It’s no surprise that banks and financial sectors are the institutions least trusted by U.S. society. Trust reached an all-time low of 24 percent in 2011, down from 69 percent in 2008. In an effort to rebuild confidence in financial institutions, Congress enacted two financial reform bills (Sarbanes Oxley in 2002 and Dodd-Frank in 2012). These efforts, however, have not sufficed.
To rebuild trust, investors and the public need comparable data on how financial institutions are managing environmental, social and governance (ESG) performance. Enter SASB.
In February, we convened a group of 300 people — representing $5 trillion in assets under management and $1.3 trillion in market capital — to participate in working groups to help establish sustainability accounting standards for the financials sector. They weighed in on sustainability accounting standards for the disclosure of material ESG issues for seven industries, including commercial banks, mortgage finance and insurance.
SASB research revealed that the core impact of the Financials sector on economic development underpins ESG issues for the sector. With great power comes great responsibility — this sector has power to fuel tremendous growth while also potentially creating negative externalities for society and the environment. For example, the consumer finance industry creates positive societal value via financial flexibility for low-income populations. But it also creates negative externalities — as of September 2012 the total credit card debt in the U.S. stood at $852 billion, 5 percent of the national debt that same year and just shy of the entire GDP of Taiwan for the same year.
There are other examples of how the Financials sector, when at its best, can bring great benefit to society. A 2012 study by the American Council for an Energy-Efficient Economy found that energy efficiency, which can be promoted in part by mortgage products, could save consumers an average of $2,600 — that's $400 billion in all, per year — while also presenting a considerable opportunity for mortgage finance companies.
The social license to operate enjoyed by the financials sector can be traced back to ancient times, when temples commonly served as banks. Governance issues, determined by SASB research to be among the most material of ESG issues for the sector, have the potential to shake public trust in the near-sacred institutions in this sector. Governance is made particularly complicated by the concentration of large players intertwined in multiple roles. Banks, for example, are often on several sides of the same transaction — as principal investor, advisor and provider of debt financing. This leads to potential conflict of interest, systemic risk and regulatory compliance.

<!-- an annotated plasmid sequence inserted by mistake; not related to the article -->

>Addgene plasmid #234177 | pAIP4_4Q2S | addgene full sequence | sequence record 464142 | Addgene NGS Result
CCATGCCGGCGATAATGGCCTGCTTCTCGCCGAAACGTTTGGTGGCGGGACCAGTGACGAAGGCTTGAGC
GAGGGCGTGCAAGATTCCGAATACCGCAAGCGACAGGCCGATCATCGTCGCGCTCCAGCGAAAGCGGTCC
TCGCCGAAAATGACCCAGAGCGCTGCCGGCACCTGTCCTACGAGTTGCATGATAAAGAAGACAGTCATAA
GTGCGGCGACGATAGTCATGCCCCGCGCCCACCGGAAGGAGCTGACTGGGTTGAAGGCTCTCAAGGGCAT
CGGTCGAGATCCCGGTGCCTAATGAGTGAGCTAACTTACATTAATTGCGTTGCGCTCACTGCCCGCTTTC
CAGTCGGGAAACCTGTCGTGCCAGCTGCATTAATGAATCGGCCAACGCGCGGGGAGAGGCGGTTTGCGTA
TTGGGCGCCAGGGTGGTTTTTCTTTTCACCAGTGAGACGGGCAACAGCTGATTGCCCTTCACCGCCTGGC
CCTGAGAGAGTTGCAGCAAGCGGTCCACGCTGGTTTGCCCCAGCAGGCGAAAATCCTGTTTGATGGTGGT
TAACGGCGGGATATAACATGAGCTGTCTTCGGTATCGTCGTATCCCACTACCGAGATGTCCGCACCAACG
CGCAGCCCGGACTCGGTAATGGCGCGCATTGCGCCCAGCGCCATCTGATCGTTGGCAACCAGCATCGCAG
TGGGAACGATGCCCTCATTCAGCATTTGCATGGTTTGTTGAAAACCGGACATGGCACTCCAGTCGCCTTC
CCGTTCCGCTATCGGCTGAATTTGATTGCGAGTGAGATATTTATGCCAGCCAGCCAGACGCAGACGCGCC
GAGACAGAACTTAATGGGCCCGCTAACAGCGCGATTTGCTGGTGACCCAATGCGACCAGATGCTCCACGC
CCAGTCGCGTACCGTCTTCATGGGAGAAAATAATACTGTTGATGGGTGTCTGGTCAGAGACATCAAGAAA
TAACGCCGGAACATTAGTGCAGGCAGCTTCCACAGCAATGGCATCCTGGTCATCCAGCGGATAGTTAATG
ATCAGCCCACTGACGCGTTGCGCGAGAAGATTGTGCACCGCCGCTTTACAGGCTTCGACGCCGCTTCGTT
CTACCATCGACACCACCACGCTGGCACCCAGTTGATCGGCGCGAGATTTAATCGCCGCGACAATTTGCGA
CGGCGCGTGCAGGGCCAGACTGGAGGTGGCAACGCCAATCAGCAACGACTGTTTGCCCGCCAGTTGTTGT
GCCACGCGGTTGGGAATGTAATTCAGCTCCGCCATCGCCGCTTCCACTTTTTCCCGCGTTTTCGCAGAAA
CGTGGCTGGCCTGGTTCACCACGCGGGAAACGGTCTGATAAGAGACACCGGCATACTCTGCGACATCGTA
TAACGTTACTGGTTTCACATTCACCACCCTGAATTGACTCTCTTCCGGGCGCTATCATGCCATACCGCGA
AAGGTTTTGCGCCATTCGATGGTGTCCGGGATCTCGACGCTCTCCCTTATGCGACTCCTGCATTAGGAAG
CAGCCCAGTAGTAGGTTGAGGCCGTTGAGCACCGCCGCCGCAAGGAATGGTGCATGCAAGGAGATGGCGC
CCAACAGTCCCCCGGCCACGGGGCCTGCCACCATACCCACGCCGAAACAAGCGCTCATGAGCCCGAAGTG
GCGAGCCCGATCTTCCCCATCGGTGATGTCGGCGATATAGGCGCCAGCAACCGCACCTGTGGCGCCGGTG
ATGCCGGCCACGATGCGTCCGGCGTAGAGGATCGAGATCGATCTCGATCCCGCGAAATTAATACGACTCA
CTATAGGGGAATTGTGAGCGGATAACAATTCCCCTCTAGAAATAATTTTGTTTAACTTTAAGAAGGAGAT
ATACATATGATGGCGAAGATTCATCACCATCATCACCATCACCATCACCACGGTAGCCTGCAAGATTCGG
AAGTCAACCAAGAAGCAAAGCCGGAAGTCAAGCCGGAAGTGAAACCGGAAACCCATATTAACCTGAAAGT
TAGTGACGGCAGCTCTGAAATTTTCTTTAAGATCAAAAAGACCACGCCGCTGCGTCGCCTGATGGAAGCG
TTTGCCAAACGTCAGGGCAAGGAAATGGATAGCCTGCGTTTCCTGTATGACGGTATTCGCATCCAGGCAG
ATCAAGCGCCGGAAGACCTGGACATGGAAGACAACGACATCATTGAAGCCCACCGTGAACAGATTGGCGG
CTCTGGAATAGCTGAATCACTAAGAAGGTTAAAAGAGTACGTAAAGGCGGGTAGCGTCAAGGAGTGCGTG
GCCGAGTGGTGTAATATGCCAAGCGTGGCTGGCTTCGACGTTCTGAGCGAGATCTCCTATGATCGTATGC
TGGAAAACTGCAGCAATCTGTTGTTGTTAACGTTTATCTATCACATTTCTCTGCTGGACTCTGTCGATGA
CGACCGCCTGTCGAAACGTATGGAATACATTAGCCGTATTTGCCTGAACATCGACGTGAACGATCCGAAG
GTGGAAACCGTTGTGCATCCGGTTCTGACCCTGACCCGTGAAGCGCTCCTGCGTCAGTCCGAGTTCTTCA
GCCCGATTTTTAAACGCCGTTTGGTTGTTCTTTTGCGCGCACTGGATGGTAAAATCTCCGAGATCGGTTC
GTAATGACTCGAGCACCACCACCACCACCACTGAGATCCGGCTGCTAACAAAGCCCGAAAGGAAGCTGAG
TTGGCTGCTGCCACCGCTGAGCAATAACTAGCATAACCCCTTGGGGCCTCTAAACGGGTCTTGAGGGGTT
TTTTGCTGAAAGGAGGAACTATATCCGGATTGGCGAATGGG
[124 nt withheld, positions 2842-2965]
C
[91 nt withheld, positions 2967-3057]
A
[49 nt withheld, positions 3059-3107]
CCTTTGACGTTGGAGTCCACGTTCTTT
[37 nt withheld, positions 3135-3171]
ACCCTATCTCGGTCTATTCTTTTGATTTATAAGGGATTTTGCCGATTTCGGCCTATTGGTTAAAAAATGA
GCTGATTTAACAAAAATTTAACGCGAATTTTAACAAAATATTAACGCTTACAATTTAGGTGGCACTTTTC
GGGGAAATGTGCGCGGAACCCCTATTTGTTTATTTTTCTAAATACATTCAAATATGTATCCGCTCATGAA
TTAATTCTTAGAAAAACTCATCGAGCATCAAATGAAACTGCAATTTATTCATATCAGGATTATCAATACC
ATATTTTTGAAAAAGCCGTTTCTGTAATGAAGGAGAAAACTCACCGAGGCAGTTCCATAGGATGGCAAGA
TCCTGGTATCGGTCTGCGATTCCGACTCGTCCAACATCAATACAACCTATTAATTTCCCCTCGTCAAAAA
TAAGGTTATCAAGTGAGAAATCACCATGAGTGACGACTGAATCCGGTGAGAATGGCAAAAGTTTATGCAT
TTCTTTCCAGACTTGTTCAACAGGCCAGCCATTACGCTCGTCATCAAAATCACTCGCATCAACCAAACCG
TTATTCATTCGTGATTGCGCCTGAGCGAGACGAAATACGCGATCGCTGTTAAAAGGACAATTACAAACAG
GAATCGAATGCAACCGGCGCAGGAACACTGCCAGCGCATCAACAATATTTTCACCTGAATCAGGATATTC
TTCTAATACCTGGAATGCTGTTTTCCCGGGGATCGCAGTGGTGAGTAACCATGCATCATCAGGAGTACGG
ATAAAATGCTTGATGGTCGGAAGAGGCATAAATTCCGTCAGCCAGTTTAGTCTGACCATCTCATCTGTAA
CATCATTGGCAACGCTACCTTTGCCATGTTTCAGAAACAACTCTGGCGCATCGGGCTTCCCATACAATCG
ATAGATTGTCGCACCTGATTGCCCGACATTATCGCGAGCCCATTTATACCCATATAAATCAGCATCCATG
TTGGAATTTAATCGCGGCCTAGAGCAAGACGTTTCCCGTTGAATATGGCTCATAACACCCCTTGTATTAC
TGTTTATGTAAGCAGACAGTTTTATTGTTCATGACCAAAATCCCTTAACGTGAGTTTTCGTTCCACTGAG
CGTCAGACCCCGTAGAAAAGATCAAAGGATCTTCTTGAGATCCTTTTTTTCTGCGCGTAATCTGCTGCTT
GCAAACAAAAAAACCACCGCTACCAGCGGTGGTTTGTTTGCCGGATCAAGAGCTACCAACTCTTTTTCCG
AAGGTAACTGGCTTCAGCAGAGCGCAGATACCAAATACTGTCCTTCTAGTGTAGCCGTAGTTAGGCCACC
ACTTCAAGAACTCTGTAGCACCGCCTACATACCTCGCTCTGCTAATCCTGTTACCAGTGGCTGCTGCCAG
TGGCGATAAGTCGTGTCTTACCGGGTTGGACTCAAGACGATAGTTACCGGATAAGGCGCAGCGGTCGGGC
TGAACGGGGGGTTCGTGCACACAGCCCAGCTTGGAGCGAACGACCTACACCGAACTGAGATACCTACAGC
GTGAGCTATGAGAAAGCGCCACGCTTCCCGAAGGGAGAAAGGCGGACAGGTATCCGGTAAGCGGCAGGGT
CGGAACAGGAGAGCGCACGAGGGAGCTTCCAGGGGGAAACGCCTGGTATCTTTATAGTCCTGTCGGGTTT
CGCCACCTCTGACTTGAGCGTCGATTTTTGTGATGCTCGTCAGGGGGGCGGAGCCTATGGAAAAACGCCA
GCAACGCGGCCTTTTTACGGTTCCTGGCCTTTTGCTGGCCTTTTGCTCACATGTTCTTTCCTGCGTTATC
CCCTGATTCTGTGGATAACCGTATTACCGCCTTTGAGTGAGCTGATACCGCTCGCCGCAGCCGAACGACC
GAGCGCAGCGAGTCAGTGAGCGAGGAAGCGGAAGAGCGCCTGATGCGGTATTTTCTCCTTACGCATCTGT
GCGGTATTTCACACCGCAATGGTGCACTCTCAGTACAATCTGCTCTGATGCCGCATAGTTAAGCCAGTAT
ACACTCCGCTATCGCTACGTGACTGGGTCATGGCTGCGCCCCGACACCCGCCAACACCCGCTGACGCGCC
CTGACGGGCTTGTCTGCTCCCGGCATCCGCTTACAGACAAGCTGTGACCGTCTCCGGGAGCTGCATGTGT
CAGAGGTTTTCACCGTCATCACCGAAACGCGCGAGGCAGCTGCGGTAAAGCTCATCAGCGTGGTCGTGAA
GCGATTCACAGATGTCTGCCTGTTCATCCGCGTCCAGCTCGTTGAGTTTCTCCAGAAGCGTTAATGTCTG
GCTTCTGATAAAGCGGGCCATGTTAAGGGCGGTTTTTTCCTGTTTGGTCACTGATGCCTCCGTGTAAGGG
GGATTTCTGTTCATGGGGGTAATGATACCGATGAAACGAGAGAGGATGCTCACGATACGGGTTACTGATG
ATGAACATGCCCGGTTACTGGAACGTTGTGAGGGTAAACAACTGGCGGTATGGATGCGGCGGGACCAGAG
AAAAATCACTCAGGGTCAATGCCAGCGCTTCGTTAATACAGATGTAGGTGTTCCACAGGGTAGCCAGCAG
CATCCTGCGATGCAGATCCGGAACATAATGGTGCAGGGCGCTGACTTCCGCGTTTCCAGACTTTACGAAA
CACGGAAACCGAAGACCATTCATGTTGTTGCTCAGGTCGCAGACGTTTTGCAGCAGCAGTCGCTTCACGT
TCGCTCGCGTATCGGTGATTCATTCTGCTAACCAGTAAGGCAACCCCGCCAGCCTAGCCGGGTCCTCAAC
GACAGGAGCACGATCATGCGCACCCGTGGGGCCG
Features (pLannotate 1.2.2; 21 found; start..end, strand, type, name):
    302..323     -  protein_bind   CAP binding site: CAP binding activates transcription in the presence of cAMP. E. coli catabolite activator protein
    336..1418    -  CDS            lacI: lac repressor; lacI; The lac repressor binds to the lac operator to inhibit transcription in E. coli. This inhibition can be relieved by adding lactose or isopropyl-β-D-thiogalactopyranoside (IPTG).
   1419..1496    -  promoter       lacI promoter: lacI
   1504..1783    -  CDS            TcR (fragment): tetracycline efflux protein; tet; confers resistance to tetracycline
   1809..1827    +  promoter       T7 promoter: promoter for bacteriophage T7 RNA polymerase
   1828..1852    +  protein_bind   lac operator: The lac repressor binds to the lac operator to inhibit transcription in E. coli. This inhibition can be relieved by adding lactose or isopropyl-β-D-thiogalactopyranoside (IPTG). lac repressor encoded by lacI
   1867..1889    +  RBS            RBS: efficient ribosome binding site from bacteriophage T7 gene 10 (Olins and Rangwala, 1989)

The SASB research team is evaluating the feedback the Financials working groups provided on our draft sustainability accounting standards. On May 1, the standards were released for a 30-day public comment period.
SASB rapidly is gaining momentum. Our Financials working groups were three times the size of our working groups for our first sector, Health Care. Over 200 people attended our groundbreaking Delta Series Conference in NY. It brought securities lawyers and sustainability professionals to the table together — possibly for the first time — to discuss materiality in terms of the U.S. securities law and the SEC, as well as the intersection of CSR and the Form 10-K.
Next up, we begin our working groups for Technology & Communications in May, followed by non-renewables in August. SASB is using rapid prototyping to produce a full set of standards for 88 industries in just 2.5 years.
In order to maintain our steep trajectory to quickly produce standards, we need your help. Participate in our period of public comment on draft Financials sector standards from May 1 to May 30. Sign up by May 6 for our Technology & Communications industry working group. Register for our new webinar series that launches soon. Together, we can set standards that will spark real action and innovation — for the benefit of companies, investors and society.